The West Virginia Supreme Court is being encouraged to create a new system to consider all business-related lawsuits.
The recommendation comes from a six-member committee the court appointed last year in response to legislation. Lawmakers called for the review, saying legal issues involving businesses are often more complicated and need a specialized forum.
“The judiciary in West Virginia has, from time to time, been considered by the business community to not be favorable to business litigation,” said Wayne County Circuit Judge Darrell Pratt, who wrote the committee’s recommendation.
Some pro-business groups have referred to West Virginia’s civil justice system as a “judicial hellhole.”
Supreme Court Administrator Steve Canterbury said the court has no timetable for when it might consider the committee’s recommendation.
“They (justices) want to make sure they understand all the issues involved,” he said.
Both Pratt and Canterbury said under the new system additional judges would not be hired. Instead, some circuit judges would receive specialized training on how to preside over business-related cases, Pratt said.
To minimize costs one lawyer and an assistant could be hired to ensure only business-related cases are heard by a business court judge, Canterbury said.
“This is all dependent on the Supreme Court approving the development of rules for establishment,” he said. “The rest is in the details.”
A business court is separate from an intermediate appeals court, which has been debated since 2009 and is the subject of legislation this session. A commission appointed by then-Gov. Joe Manchin recommended that an intermediate appeals court be created because there is not an automatic appeal of lower court decisions in West Virginia.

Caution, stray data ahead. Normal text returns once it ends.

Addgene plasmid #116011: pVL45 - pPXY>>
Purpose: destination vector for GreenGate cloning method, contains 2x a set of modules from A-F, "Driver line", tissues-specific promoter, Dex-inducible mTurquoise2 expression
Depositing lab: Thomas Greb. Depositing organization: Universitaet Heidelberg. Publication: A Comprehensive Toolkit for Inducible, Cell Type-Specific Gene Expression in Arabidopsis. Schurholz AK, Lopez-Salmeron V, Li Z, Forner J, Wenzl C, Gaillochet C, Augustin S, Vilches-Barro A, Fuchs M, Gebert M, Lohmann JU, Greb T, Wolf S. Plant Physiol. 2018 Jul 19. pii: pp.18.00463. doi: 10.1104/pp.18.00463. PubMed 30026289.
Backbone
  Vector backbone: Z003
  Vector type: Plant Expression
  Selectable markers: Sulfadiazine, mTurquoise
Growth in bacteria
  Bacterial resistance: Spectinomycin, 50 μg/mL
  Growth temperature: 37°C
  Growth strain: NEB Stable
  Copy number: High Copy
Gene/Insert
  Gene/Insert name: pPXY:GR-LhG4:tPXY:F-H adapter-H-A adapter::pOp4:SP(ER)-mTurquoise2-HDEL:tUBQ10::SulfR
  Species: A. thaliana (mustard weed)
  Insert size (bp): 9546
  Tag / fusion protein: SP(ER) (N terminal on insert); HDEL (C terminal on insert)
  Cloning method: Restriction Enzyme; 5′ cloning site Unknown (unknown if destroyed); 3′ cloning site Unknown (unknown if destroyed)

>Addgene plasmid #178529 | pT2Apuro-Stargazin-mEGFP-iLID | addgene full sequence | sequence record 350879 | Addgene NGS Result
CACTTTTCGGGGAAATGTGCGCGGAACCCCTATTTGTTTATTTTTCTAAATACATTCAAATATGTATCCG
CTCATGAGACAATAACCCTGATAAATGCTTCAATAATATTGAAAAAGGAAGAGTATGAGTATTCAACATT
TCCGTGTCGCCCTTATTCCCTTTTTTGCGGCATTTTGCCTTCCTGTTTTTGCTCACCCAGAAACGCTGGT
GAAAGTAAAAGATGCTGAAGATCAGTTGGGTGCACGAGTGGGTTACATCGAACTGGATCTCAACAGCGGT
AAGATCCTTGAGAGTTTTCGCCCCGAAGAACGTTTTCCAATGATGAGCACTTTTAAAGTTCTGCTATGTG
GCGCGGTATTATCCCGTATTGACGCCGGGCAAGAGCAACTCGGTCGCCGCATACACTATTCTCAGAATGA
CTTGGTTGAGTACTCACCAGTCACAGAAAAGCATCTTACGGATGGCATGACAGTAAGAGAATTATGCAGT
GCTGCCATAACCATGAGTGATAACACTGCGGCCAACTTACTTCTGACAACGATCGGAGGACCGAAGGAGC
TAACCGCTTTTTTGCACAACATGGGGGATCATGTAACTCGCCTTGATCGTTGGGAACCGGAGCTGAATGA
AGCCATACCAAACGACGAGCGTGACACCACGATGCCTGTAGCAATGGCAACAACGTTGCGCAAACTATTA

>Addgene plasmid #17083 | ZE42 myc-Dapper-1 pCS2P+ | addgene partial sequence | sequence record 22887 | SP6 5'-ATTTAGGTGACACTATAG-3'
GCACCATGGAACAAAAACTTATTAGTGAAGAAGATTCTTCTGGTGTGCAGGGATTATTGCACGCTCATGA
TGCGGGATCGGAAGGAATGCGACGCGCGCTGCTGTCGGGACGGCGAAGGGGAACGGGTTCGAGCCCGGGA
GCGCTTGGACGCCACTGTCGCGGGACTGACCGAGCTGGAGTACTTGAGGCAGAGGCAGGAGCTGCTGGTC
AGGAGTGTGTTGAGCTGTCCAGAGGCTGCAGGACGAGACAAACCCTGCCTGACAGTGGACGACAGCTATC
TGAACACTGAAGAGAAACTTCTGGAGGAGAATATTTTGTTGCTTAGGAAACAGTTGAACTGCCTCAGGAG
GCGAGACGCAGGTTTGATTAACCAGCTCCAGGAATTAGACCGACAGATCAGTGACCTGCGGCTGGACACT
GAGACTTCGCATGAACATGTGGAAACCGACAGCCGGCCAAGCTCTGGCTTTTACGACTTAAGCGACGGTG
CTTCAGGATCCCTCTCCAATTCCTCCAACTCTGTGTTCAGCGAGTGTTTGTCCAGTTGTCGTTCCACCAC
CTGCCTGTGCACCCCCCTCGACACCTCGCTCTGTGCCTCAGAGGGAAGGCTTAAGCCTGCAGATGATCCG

The intermediate court debate started after the Supreme Court unanimously refused full reviews for a pair of civil cases that resulted in jury damage awards totaling $664 million. The high court has since changed its rules so parties now know why their cases were not heard on appeal.
While supportive of the business court, state Chamber of Commerce President Steve Roberts said the issue of guaranteed right of appeal still remains.
“The proposed creation of a business court in no way makes up for the lack of an intermediate court,” Roberts said.
But Pratt said a business court would promote business development and retention in West Virginia. States want to create a better judicial atmosphere for business, and states such as North Carolina, have seen great success after implementing a business court, he said.
Complex cases can take weeks to build up, and can back up court dockets. A business court could significantly reduce the time it takes for a trial to result in a decision.
“Six to nine months can be a long time when you’re trying to resolve a contract disupute,” Pratt said. “You can get in and out quickly, and get on with your business. Time is money for them, and they want someone who understands business litigation.”
Pratt said the committee would be willing to use what it learned during its yearlong review to help the Supreme Court create the state’s business court system.
Canterbury said the five justices might consider the recommendation during an upcoming administrative conference.
If the justices agree to create the business court, the next step would be to develop rules governing its operation. It would take at least 10 months to develop the rules, which would then be subjected to public review and comment before final rules are adopted, Canterbury said.